Blog: Pirates, Paradise and a ‘Hit’ at Slamdance


I have perfected the art of writing these posts by text on my iPhone. Of course, I would prefer to sit down in comfort and type on an ergonomically correct desk in my hotel room. But if it’s between staying up past 2 a.m. to write vs. being antisocial in a line, I choose to be mobile.

After a fiasco trying to get into the in-demand Michael Fassbender film Frank, I chose the salacious doc Captivated: The Trials of Pamela Smart.

The well-produced HBO documentary had my eyes glued to the screen as intensely as other comparable true crime films Thin Blue Line and Paradise Lost. Documentaries here at Sundance are the least riskiest films to see and virtually guaranteed winners. This year has been no exception.

One of the big curiosity films for me this year is the Somali pirate film Fishing Without Nets, directed by Cutter Hodierne. With another Somali pirate film in the works here in Canada, it’s curious to see how different perspectives on the topic play out.

It turned to be a terrific film,  also another example of the transition from shorts to features, as this first feature from Hodierne expands on the director’s Sundance Jury Prize winning short film of the same name.  The Harold Greenberg Fund in fact has a program very specific to this.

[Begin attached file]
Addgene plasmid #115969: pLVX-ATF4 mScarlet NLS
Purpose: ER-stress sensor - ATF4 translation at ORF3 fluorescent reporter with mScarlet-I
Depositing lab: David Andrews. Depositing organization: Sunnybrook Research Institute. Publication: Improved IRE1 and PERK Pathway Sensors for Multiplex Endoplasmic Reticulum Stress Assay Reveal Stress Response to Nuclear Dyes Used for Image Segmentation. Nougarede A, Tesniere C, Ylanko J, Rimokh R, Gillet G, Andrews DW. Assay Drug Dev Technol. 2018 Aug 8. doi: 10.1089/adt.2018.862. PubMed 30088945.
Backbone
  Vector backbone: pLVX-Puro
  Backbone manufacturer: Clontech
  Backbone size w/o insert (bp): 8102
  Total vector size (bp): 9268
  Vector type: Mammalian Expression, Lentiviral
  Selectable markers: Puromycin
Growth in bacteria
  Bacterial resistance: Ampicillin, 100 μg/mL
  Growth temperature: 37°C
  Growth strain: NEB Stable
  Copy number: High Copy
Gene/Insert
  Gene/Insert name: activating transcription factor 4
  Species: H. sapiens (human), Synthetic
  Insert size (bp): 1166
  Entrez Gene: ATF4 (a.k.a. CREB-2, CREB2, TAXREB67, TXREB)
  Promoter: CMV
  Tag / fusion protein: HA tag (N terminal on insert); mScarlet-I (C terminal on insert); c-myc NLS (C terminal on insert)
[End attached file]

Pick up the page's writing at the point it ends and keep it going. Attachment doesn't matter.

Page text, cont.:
The first major acquisition belonged to Damien Chazelle’s Whiplash, the opening night film which just about wowed everybody, including Sony Picture Classics who picked it up for a rumoured $3 million. Look closely in the credits and you’ll see Jason Blum (Paranormal Activity) as the producer, proving he has the Midas touch when it comes to low-budget films.

Putting my ear to the ground for other buzzing titles brings up Infinitely Polar Bear starring Mark Ruffalo and directed by Maya Forbes, as mentioned,  Frank, a strange UK film featuring Michael Fassbender on screen much of the time wearing a large head mask, and the Aussie Midnight entry The Babadook, directed by  Jennifer Kent. And by listening in to other people’s conversations, it sounds like the Columbian film Marmato, produced by Canadian Stuart Reid, is impressive.

After a walkout (whose title shall remained nameless) it was Rory Kennedy’s Last Days of Vietnam. A tremendously powerful moment-by-moment doc recounting the military evacuation of Saigon in 1975. I knew the broad strokes of this story, but the details are pure cinematic drama. A smattering of applause from the normally reserved P&I crowd confirmed my initial reaction of this film as something special.

Events turned to Slamdance at the end of the day for the premiere of Dane Clark/Linsey Stewart’s I Put a Hit on You (pictured) made for a crazy-small budget, but one stretched well beyond its value. A really fun film and impressive DIY execution.

Alan Bacchus is the Programs Manager for Bell Media’s The Harold Greenberg Fund, overseeing the Script Development Program for Canadian feature films. Alan is a member of the Online Film Critics Society, writing for Exclaim! as well as his own blog,  Alan has also produced and directed a number of short films.